Is Erdogan now more likely to win the upcoming Turkish elections?
Elections in Turkiye
On Wednesday, President Tayyip Erdogan announced that the elections will proceed as planned on May 14, despite the recent earthquake that claimed the lives of over 45,000 people in Turkey. Addressing lawmakers from his ruling AK Party in parliament, Erdogan affirmed that the nation will take the necessary steps to hold the elections, which are widely viewed as a significant political challenge for him.
In the weeks following the earthquake, there had been mixed messages about the timing of the presidential and parliamentary elections, with some suggesting that they might be postponed until later in the year or held as scheduled on June 18. However, Erdogan has opted to stick with the original plan for May 14.
The Turkish president’s popularity had been declining in recent years due to high inflation and a weak lira, which has had a negative impact on living standards. However, some recent opinion polls had shown a slight increase in his support, indicating that the election could be closely contested.
How the earthquake changes the situation
During a speech in parliament on Wednesday, President Erdogan confirmed that the presidential and parliamentary elections in Turkey will go ahead in May, one month earlier than originally planned. The announcement came just weeks after the deadliest earthquakes in the nation’s history, which claimed the lives of over 45,000 people. There had been some uncertainty about whether the vote would be postponed, but Erdogan expressed confidence that voters would rally around him and his ruling Justice and Development Party (AKP).
In the aftermath of the earthquake, Erdogan has promised to establish a fund for the swift reconstruction of the 10 affected provinces, as well as to build thousands of new houses for earthquake survivors. His government has also been carrying out emergency work in cities impacted by the quake, which Erdogan believes puts him in an advantageous position for the upcoming election.
According to a recent survey by the Center for Social Impact Studies, Erdogan’s People’s Alliance maintains 44 percent support, on par with January polls prior to the earthquake. The poll also shows Erdogan up three points since January, performing better than his main opposition chief and potential rival, Kemal Kilicdaroglu. While there has been some criticism of the government’s slow initial response to the earthquake, this does not appear to have had a significant impact on voting behavior.
Experts suggest that it may take time for voters to fully process the impact of the earthquake and adjust their voting preferences accordingly. However, Erdogan’s promise of swift and comprehensive reconstruction may earn him some credit with voters, particularly as he continues to frame the tragedy in emotional and spiritual terms while blaming the opposition for opportunism.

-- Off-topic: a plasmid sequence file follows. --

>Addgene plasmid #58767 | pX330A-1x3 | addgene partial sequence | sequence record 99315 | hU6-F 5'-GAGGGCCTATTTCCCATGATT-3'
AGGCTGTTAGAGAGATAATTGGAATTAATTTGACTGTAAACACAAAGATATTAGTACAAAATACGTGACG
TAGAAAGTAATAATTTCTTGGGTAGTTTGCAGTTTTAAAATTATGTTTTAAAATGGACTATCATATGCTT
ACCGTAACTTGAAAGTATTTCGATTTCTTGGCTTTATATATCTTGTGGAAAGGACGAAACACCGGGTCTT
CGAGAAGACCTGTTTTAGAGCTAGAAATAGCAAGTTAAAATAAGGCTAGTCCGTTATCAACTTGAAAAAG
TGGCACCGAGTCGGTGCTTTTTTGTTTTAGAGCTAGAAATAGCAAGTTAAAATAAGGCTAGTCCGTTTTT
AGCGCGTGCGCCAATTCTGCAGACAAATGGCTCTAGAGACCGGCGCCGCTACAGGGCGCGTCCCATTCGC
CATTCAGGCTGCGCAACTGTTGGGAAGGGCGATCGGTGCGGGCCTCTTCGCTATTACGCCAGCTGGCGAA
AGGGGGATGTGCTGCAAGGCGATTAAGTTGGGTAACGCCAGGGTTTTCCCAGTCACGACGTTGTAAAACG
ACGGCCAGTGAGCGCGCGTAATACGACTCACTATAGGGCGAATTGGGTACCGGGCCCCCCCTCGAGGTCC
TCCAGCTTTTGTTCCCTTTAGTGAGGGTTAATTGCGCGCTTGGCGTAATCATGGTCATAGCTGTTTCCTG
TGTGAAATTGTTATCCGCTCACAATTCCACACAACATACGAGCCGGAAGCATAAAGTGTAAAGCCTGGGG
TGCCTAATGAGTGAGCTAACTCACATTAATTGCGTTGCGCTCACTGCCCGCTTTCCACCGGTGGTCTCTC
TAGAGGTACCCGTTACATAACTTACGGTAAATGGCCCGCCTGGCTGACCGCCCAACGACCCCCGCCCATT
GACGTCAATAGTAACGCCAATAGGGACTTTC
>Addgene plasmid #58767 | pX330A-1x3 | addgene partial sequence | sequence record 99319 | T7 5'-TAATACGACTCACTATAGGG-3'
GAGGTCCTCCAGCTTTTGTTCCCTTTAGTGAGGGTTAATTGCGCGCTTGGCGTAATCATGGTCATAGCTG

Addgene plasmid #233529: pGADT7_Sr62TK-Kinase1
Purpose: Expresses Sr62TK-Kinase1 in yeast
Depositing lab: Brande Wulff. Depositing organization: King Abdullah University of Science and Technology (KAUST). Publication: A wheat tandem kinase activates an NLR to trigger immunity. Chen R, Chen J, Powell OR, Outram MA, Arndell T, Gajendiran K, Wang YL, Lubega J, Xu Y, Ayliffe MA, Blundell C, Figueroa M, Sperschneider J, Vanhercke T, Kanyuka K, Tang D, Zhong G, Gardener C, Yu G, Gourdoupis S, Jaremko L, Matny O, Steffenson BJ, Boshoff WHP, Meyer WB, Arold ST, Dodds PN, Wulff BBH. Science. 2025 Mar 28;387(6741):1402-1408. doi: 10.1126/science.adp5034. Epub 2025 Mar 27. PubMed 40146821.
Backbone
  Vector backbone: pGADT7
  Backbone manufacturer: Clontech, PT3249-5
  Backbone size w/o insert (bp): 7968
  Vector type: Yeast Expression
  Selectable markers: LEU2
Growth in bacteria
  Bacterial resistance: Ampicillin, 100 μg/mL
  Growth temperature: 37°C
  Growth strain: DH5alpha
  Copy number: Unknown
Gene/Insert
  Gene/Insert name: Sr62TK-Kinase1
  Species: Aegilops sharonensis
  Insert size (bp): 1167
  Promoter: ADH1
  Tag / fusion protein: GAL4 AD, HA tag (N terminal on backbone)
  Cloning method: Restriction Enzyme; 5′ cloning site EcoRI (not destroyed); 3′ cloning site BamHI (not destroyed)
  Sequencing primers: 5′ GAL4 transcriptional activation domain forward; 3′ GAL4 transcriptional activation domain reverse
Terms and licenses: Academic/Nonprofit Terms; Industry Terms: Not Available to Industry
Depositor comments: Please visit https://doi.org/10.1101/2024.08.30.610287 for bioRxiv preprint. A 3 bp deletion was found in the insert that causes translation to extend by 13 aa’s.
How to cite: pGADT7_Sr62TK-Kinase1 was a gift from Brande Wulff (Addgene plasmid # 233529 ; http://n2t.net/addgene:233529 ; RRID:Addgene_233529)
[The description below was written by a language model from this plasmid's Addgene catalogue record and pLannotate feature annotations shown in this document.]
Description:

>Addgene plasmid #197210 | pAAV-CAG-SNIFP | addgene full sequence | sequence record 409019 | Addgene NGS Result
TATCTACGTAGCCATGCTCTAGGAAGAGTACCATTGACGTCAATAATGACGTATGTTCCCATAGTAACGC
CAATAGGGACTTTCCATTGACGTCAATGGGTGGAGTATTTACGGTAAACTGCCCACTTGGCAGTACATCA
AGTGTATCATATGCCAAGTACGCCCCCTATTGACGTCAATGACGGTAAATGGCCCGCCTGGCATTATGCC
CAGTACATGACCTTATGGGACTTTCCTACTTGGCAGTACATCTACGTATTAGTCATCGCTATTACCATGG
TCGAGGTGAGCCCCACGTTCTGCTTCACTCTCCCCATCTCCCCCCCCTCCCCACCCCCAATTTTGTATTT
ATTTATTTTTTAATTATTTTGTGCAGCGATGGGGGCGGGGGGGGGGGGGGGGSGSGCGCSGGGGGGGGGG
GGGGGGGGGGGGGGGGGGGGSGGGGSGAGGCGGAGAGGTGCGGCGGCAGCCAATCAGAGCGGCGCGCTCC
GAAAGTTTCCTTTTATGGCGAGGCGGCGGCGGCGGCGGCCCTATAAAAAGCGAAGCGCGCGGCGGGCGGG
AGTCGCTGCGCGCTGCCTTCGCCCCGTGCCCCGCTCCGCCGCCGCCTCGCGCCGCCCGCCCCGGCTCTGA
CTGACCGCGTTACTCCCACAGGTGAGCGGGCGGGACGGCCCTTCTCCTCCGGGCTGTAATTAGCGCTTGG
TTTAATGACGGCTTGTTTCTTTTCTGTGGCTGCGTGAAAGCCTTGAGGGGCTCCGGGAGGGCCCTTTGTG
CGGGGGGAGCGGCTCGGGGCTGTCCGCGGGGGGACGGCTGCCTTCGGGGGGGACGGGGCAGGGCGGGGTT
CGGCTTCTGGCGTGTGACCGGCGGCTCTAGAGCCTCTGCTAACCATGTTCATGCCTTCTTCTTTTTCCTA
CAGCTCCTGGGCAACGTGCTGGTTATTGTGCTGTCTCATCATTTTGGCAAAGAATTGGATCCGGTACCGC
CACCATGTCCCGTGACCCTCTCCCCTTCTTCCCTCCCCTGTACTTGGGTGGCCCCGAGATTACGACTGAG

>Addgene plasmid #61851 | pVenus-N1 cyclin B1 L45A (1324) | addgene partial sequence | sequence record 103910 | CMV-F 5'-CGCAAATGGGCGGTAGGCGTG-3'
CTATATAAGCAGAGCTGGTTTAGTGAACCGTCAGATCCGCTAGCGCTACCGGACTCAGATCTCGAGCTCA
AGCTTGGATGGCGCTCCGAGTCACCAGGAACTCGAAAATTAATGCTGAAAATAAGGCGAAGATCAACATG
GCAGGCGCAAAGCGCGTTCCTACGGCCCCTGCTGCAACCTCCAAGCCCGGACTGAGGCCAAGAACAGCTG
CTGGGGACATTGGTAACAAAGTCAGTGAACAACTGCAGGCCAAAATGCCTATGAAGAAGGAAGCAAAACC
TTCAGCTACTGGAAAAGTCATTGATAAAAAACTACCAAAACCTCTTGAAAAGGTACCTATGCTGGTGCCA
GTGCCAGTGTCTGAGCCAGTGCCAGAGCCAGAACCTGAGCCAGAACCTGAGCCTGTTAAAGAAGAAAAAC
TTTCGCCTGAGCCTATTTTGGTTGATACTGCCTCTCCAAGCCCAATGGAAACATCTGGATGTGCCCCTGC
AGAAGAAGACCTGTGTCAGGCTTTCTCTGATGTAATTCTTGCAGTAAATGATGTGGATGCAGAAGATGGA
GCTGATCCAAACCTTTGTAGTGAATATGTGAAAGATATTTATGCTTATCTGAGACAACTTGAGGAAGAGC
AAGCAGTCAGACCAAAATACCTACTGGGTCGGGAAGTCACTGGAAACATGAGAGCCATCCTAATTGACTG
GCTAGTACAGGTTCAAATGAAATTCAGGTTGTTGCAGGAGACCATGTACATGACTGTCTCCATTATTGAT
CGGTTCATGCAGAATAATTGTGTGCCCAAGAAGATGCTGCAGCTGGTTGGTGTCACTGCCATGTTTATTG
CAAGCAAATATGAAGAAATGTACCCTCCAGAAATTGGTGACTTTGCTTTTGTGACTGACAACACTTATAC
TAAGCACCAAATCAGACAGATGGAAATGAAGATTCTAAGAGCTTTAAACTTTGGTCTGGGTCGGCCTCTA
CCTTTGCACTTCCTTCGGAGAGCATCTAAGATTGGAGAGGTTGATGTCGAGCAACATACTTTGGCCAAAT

At present, an accurate assessment of the impact of the recent earthquake on President Erdogan’s electoral prospects remains elusive. However, preliminary indications suggest that the public response has not been characterized by adverse sentiment directed at Erdogan, but instead has assigned culpability to alternate variables, with the outcome that the event may even prove propitious to Erdogan’s electoral fortunes.
Oppositions splits up
The announcement of a candidate to challenge Turkish President Recep Tayyip Erdogan in the upcoming May 14th elections has caused a rift in the primary opposition alliance of six parties. The founder of the Good Party, Meral Aksener, refused to endorse the head of the Republican People’s Party (CHP), Kemal Kilicdaroglu, who was nominated by five of the six parties. Aksener argued that the CHP’s candidate selection was driven by “small calculations” that did not align with the nation’s interest, and that her party would not succumb to pressure to approve Kilicdaroglu’s nomination. Instead, Aksener proposed the mayors of Istanbul and Ankara, both from the CHP, as alternative candidates based on opinion poll results. She contended that the opposition alliance was no longer a platform to deliberate on possible candidates but instead became an office that endorsed one candidate.
After a meeting with party officials, Aksener expressed her support for Istanbul Mayor Ekrem Imamoglu and Ankara Mayor Mansur Yavas to run for office. Both mayors, however, confirmed their endorsement of Kilicdaroglu’s nomination. The opposition alliance leaders had agreed on a joint presidential candidate in a meeting that lasted over five hours on Thursday, and issued a statement indicating that they had reached a consensus. They were scheduled to announce the final decision on Monday, but Aksener’s disagreement and proposal for alternative candidates have caused uncertainty within the coalition. The mayors of Istanbul and Ankara are expected to visit Aksener, while Kilicdaroglu has voiced his support for maintaining the coalition.
The schism within the opposition alliance, if left unaddressed, could serve as a catalyst for Erdogan’s triumph, as Aksener’s party commands a sizable share of votes and holds the position of the second largest constituent within the coalition. However, the outcome is not preordained, given the indications that a considerable number of Aksener’s supporters are disenchanted with her stance and may yet cast their ballots for the unified opposition. Additionally, Kilicdaroglu has affirmed his commitment to forging a broader coalition by enlisting additional political groups, a move that could offset the loss of votes occasioned by Aksener’s dissent.”
At this moment, Erdogan has a good chance of winning the upcoming elections, but uncertainty remains high, as the situation can swiftly change in Turkiye’s fluid political reality.